Koala Rescue: Woman risks her life to save koala from raging bushfires
It is estimated that hundreds of koalas have been killed since the fires began in October.
The devastating bushfires in Australia have destroyed lives, homes, and properties. Bushfire season was heralded by a lightning strike in a forest in New South Wales, sparking more than fifty fires that firefighters are fighting valiantly to put out. But there is another victim of bushfires – Australia’s iconic wildlife, and more specifically, the koala.
There are only 43,000 koalas left in the wild in Australia, according to the Australian Koala Foundation, and their numbers are on the decline, so much so that they are listed as ‘vulnerable’ under Australia’s Environmental Protection and Biodiversity Conservation Act. Even without taking the bushfires into consideration, koalas were already on the decline due to disease, poaching, and a habitat that is fast vanishing. It is estimated that hundreds of koalas have been killed since the fires began in October.
PORT MACQUARIE, AUSTRALIA - NOVEMBER 19: A koala with a leg injury sits on a tree after its rescue from a bushfire at the Port Macquarie Koala Hospital on November 19, 2019 in Port Macquarie, Australia. (Photo by Tao Shelan/China News Service/VCG via Getty Images)
The fires have blazed through 4900 acres of land so far. According to Sue Ashton, the president of Port Macquarie Koala Hospital, two-thirds of the area, 300km north of Sydney, was koala habitat. “If we look at a 50 per cent survival rate, that’s around about 350 koalas and that’s absolutely devastating,” she said to Associated Press. “We’re hoping it’s not as bad as that, but because of the intensity of the fire and the way koalas behave during fire, we’re not holding out too much hope.”
“It’s a national tragedy because this koala population is so unique,” she added.
Koalas climb high into trees in order to escape bushfires. They do have a chance of surviving if the fire front passes quickly below them, but stand no chance of survival otherwise.
Some lucky koalas have been rescued and brought into treatment centres such as Port Macquarie Koala Hospital, which launched a GoFundMe campaign to raise funds to treat koalas rescued from bushfires. But one of the luckiest of all the koalas is surely Lewis.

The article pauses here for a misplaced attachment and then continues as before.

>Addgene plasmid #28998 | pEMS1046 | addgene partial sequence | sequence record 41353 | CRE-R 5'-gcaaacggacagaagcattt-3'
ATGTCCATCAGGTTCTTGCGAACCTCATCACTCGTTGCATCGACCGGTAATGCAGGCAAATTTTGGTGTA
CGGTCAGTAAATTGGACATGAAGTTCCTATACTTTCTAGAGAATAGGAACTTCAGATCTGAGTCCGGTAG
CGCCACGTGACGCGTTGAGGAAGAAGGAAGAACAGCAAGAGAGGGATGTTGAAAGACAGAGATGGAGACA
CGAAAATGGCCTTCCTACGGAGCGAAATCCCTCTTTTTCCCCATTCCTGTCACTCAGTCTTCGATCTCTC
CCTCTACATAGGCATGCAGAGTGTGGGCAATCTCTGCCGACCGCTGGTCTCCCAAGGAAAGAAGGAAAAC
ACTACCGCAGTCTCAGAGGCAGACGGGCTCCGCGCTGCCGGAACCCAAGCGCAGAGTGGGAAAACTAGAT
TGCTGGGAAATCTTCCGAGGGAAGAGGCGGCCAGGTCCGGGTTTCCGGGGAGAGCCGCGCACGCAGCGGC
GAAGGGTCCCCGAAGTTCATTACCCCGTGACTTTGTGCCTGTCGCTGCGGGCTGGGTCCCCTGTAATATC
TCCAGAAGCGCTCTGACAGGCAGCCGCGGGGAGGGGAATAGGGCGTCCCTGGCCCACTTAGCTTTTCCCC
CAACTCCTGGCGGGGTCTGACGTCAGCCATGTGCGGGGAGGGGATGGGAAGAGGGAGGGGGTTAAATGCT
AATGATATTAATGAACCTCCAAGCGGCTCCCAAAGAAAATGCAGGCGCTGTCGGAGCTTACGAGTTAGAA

Lewis the koala was rescued by good Samaritan Toni Doherty who saw him cross the road and climb a smouldering embankment even as the fires raged wildly around him. “He just went straight into the flames,” Doherty told a reporter from Australia’s 9News, “and I just jumped out of the car and went straight to him.” Deciding to attempt a rescue, she plunged into the flames after the koala, whipping the shirt off her back to use to pick him up. Once she had the koala in her arms she brought him to her car where she fed him water out of a bottle and then used the water to cool his hot fur. As Lewis cried piteously, it was plain to see the various burns his little body had already been subjected to. It was clear that he needed urgent medical help.
Doherty drove the koala, now named Lewis, to a nearby sanctuary. Watch the video below to see her being reunited with Lewis.
Lewis is just one koala out of many. Although Doherty’s dramatic rescue of Lewis has brought international attention to the plight of koalas and other animals (both domestic and wild) who are victims of Australia’s bushfires, the Australian government must acknowledge that human-caused global warming is the driving force behind these bushfires. The Australian government doesn't take the threat of global warming seriously, and this denial is proving catastrophic.
No matter what happens to Lewis, it is important to note that animals are our responsibility to protect, and at the moment we are doing a very poor job of defending and safeguarding animals and the environment that we share with them. At a time when leaders of powerful countries are opting out of the Paris agreement, and even as governments of other countries deny that climate change exists, it is animals that pay the highest price. That is the biggest tragedy of all.